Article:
The French 75 Cocktail

It's no secret my wife and I enjoy love champagne, and while we usually drink it unadulterated, there are exceptions...

The French 75 cocktail is one such exception.

I first tried the French 75 during a trip to New Orleans when I found a small, but classic bar in the French Quarter adjacent to Arnaud's main dining room, named--yep, the French 75 Bar. How could I not try the cocktail responsible for the bar's name?

The French 75 Bar, pictured above, has everything I look for when sizing up a joint to sip cocktails and relax: sharply dressed bartenders and wait staff, a clean and well-kept bar, well-dressed and civilized patrons, and ambience befitting a throwback sort of establishment, and not a hangout for hipsters wearing trilby hats, jeans, and t-shirts. A bonus for me is the selection of fine cigars on hand at this particular bar. 

Back to the cocktail: the French 75 got the name from its kick, like a piece of artillery--specifically, and I'm thinking you'll guess this one--the French 75-millimeter field artillery used in World War I.  Legend has it the drink was was a favorite of the Lost Generation, and first created by Harry MacElhone, bartender of Harry's New York Bar in Paris, France.

For those who know me well, how could I not love a cocktail created in Paris and enjoyed by the Lost Generation?

There are a few recipes floating around out there, and I prefer the one listed in the Savoy Cocktail Book which can be purchased at Amazon or Barnes & Noble, and likely many independent book shops. The book has been in print since forever, well since 1930. I, however, deviate a tiny bit from the method in that book, but only in the preparation and the type of glass.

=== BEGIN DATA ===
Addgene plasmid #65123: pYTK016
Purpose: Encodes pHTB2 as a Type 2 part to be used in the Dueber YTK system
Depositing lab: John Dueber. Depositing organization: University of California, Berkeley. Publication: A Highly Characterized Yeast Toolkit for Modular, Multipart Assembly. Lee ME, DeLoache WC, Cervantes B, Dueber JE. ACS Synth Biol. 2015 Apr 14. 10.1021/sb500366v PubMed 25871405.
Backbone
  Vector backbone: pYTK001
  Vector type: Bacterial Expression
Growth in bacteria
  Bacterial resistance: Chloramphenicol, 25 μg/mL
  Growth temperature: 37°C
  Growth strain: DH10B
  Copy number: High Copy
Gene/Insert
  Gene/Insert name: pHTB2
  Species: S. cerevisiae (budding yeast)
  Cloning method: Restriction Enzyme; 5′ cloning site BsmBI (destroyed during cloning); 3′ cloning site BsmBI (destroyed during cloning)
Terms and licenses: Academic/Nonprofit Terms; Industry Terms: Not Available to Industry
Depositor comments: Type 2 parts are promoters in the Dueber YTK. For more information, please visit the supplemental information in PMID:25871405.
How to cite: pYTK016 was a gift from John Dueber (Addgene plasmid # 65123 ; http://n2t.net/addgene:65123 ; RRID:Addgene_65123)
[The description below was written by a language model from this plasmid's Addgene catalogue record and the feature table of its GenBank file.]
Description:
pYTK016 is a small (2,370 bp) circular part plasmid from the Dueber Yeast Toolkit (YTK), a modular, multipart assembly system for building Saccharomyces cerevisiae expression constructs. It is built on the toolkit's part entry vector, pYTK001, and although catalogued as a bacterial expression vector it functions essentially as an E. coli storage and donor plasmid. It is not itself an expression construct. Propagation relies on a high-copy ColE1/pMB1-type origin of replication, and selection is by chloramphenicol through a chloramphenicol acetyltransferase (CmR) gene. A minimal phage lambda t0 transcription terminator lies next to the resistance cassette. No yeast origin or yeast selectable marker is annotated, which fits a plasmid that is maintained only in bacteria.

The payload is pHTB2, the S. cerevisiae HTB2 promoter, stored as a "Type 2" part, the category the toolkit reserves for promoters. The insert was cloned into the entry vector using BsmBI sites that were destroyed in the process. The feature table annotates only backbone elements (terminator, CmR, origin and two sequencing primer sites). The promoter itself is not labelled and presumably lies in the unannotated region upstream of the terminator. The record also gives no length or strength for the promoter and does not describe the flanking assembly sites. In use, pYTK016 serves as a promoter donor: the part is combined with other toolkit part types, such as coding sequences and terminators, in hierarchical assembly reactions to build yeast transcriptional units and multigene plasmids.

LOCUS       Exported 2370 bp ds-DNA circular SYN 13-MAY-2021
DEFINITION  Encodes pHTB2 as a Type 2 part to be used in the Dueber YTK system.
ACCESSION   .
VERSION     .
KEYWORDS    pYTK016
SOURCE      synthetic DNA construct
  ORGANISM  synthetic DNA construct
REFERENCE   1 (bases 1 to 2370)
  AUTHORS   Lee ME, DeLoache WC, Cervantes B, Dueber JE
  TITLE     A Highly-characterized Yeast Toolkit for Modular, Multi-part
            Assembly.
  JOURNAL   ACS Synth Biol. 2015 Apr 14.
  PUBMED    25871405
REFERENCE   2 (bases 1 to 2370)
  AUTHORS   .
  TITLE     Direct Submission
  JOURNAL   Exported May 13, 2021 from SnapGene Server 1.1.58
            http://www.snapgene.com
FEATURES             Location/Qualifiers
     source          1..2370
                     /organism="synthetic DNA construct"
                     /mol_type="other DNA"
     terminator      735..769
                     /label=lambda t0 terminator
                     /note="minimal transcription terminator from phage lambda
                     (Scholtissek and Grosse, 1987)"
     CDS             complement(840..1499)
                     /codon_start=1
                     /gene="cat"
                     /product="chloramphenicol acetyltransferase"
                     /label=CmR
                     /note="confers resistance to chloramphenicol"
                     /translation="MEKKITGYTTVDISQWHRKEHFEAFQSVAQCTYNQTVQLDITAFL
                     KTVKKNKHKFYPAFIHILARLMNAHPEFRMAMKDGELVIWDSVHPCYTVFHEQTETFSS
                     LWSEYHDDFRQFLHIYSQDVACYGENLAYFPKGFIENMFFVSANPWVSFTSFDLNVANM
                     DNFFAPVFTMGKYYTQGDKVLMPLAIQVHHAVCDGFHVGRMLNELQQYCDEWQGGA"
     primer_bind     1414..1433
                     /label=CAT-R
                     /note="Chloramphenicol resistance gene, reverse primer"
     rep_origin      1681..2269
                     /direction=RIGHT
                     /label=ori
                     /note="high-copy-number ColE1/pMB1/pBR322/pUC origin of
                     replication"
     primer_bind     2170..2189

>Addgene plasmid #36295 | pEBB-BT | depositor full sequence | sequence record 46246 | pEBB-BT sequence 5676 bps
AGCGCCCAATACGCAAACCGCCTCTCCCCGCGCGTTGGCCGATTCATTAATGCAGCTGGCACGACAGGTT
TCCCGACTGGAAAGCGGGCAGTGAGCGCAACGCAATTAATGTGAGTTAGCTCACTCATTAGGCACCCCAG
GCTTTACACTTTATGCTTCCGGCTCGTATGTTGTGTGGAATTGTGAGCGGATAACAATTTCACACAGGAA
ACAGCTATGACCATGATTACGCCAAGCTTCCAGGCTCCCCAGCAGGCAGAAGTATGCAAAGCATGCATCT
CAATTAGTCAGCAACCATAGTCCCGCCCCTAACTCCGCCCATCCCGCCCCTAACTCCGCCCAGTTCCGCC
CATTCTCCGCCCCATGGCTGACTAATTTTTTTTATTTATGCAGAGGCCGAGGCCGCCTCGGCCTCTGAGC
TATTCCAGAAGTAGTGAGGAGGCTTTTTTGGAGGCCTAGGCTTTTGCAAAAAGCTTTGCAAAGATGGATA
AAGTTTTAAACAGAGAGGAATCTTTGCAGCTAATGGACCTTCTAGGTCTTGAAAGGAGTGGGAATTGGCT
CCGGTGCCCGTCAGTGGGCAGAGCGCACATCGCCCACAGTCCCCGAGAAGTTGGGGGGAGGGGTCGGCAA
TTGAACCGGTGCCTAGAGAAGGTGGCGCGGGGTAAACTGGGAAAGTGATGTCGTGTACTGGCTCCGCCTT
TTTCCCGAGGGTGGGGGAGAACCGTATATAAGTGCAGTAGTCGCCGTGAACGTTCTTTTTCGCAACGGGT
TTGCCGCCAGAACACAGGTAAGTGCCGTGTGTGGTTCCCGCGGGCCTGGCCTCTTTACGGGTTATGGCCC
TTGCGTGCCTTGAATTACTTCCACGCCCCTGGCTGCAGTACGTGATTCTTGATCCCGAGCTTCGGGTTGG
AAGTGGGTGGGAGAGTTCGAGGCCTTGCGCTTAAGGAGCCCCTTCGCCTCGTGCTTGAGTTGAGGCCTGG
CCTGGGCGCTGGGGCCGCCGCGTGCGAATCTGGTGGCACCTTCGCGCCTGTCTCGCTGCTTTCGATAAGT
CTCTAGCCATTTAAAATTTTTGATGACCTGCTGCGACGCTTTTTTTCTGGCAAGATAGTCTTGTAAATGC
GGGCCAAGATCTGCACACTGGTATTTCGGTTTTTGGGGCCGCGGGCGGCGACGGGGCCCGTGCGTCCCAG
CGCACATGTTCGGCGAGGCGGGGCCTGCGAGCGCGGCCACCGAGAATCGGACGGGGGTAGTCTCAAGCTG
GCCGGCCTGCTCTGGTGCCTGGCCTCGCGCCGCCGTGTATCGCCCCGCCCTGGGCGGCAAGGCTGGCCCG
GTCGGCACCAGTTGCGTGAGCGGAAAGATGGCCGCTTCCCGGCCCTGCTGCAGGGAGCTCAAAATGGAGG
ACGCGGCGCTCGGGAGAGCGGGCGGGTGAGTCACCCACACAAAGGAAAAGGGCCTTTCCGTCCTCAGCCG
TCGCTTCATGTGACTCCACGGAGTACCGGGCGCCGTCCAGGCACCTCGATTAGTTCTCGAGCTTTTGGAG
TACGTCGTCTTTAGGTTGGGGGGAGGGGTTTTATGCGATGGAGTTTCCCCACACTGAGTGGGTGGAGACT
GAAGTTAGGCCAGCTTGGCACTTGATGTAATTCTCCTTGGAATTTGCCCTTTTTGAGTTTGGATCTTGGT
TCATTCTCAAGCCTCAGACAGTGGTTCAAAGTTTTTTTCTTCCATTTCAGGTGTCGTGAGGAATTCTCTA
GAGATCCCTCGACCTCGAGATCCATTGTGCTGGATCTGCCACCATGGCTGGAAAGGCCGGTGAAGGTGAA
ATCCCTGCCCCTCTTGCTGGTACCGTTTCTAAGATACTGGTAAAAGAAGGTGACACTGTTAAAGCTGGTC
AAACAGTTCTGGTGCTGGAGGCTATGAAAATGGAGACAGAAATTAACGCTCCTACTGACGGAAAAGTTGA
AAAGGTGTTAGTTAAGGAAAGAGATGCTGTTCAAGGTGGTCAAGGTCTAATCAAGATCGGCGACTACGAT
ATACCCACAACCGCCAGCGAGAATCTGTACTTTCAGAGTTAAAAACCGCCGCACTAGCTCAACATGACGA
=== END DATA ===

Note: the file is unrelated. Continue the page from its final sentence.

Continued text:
French 75 Cocktail.JPG

Glorious, isn't it? All right, it doesn't look all that special, but here is what comprises this delicious concoction:

  • 4 cl (1.35 oz) Gin
  • 2 cl (.67 oz) Lemon Juice
  • 1 teaspoon powdered sugar

Put those ingredients (and only those, don't add any champagne yet) into a cocktail shaker or glass. Now, rigorously stir until the sugar is dissolved.

Okay, most of the instructions I've seen have you pouring the ingredients into a tumbler or collins glass, but please use a champagne flute or a champagne coupe (or saucer as they're called in the United States) like the one pictured above (from a set of Art Deco period Baccarat champagne coupes we bought in Georgetown back when we lived in the D.C. area). I think sipping champagne or any drink with champagne as an ingredient needs to be sipped from a flute or saucer.

All right, the initial ingredients are in the flute or coupe, now top off with champagne (if you want to cheat and use sparkling wine, go ahead, but I'm a purist and stick to champagne).


Do you have a favorite champagne?  Or favorite cocktail with champagne as an ingredient?  My wife adores the standard champagne cocktails (angostura bitter-soaked sugar cube topped with champagne).